The art and artists

Bliss Dance in the daytime (photo by Tod Seelie)

We got out and about a little bit before the official start of Burning Man, and we got to talk to some of the artists and see some of the big pieces that are gracing the playa this year. We also were lucky enough to collaborate with Tod Seelie, the amazing Brooklyn photographer who’s been documenting underground culture for the past decade. Welcome aboard, Tod, and we thank you!

Bliss Dance at dawn (photo by John Curley)

Working on "Bliss Dance." From the artist, Marko Cochrane: I've worked on “Bliss Dance” every day since last year's Burning Man. It's composed of 55,000 welds, mostly done by hand. It's 40 feet tall, weighs 7,000 pounds and is 97% air. The design is based around the structures of geodesic domes, and 4,500 of the ball joints are threaded to attach the steel mesh “skin” with screws. I used to do a lot of scale enlarging professionally, the original sculpture this was based on was 13 inches. I then made a 4 foot version and then this final 40 foot sculpture. It is supported by six I-beams buried 2 feet under the surface in a radial pattern." (TS)

It wasn't the worst thing in the world to take a rest in a hammock in the far reaches of the playa. (JC)
Four steel obelisks stand sentry in the outer reaches of the city (JC)
"Future's Past" by Kate Raudenbush. From the artist: “I conceived of it in October of last year, and thought I was going to do different things, and then I finally decided on this idea in January. It was a response to the Metropolis theme, a fallen civilization being reclaimed by nature. That was my jumping off point, so what I decided to do was create a structure that was reminiscent of the pyramids of the Mayans or of ancient Egypt or of Angor. I've been to both Mexico and Cambodia and have seen both those types, and am trying to have both that familiar architectural shape and yet using modern circuitry designs and building that into a twelve-foot black pyramid to make it look like a circuit board with circuitry. But the circuitry would have symbolism built into it from different cultures, different textiles, different countries and then very free-form petroglyphic references."(TS)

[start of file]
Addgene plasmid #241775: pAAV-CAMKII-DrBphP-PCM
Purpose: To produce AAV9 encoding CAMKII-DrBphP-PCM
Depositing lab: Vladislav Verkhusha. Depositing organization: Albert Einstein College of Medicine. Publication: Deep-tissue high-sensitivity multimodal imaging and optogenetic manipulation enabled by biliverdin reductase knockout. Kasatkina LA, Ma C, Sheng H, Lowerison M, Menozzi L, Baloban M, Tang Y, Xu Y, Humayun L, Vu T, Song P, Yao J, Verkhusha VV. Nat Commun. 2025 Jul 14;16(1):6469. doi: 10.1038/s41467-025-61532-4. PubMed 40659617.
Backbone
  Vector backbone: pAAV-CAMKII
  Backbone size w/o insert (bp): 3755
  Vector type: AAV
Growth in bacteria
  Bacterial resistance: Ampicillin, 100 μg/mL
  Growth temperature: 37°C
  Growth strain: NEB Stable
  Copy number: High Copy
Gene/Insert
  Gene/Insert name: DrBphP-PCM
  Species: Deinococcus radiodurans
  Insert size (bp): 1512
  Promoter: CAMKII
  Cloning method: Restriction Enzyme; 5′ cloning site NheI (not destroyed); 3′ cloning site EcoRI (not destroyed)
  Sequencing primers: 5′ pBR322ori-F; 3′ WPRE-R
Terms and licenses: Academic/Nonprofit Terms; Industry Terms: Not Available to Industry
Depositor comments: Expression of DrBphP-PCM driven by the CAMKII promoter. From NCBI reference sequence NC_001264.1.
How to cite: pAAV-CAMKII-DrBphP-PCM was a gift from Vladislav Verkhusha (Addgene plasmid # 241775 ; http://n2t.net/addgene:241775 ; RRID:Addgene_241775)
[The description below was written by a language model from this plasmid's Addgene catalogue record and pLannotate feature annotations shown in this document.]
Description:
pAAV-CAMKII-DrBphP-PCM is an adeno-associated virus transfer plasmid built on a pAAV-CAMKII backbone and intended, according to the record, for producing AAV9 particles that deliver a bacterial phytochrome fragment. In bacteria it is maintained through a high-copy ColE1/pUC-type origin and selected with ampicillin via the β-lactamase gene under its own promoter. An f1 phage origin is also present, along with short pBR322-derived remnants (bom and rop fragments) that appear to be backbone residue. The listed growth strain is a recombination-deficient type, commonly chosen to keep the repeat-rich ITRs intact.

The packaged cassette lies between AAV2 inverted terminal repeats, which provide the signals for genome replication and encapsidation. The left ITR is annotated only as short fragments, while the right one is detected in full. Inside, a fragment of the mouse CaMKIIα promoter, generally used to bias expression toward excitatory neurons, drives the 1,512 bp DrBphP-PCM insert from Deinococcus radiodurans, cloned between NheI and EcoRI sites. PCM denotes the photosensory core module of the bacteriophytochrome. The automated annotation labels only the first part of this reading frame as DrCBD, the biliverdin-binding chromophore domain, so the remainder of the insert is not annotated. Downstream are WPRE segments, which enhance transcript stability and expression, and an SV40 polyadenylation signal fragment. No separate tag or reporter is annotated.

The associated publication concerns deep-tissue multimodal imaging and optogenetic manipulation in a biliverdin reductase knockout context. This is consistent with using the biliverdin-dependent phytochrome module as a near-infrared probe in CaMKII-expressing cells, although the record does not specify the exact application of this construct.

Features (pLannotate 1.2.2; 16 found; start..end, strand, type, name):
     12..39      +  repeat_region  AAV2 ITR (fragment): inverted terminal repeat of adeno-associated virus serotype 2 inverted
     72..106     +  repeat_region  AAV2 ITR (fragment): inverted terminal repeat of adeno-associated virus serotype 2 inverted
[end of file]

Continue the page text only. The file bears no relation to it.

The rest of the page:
Kate doing final preparations on "Future's Past." There's a 12-foot pyramid base, "a nod to the past great civilizations and echoes the architectural form of a renowned collapsed culture: the Maya. Above, a 10-foot symbol of enlightenment - a Bodhi tree - grows out of this modern ruin, like the roots around the Temple Ta Prohm in Cambodia, signaling an archaic revival of the natural world over the man-made." (JC)
"Future's Past" aglo (TS)
Setting up inside the base of the "Future's Past" pyramid (JC)
"Minaret" by Bryan Tedrick is a 50-foot tower that can climb on the outside to the midpoint, then get inside and ascend to the stainless steel dome on top. "The tower is in six sections: The three at the bottom are based on the vertebra of a lion ... the upper three sections are painted to resemble snake skin and are smooth on the exterior." (JC)
"Home," by Michael Christian. From the artist statement: "The pieces are spheroidal shapes created with designs based on maps of cities from around the world, line drawings of streets, rivers, lakes, buildings, etc. A brilliant light at its center will shine through the cracks and spaces similar to the light and energy that every city has." (JC)

Visitors will be able to spin the sphere in the center. (JC)
Michael Christian, at "Home" in the desert. (JC)

About the author: John Curley

John Curley has been Burning since the relatively late date of 2004, and in 2008 he spent the better part of a month on the playa, documenting the building and burning of Black Rock City in words and pictures. John is a longtime newspaper person and spent many years at the San Francisco Chronicle, where he was a deputy managing editor in charge of Page One and the news sections of the paper. Since leaving the Chronicle in 2007, he was a contributing editor on Blue Planet Run, a book about the world's water crisis, and for the past two years has been a lecturer at UC Berkeley's Graduate School of Journalism. He has also started an event and editorial photography business, and is also working on a book about the "Ten Dollar Doc" from Arco, Idaho, which will make a lovely film someday.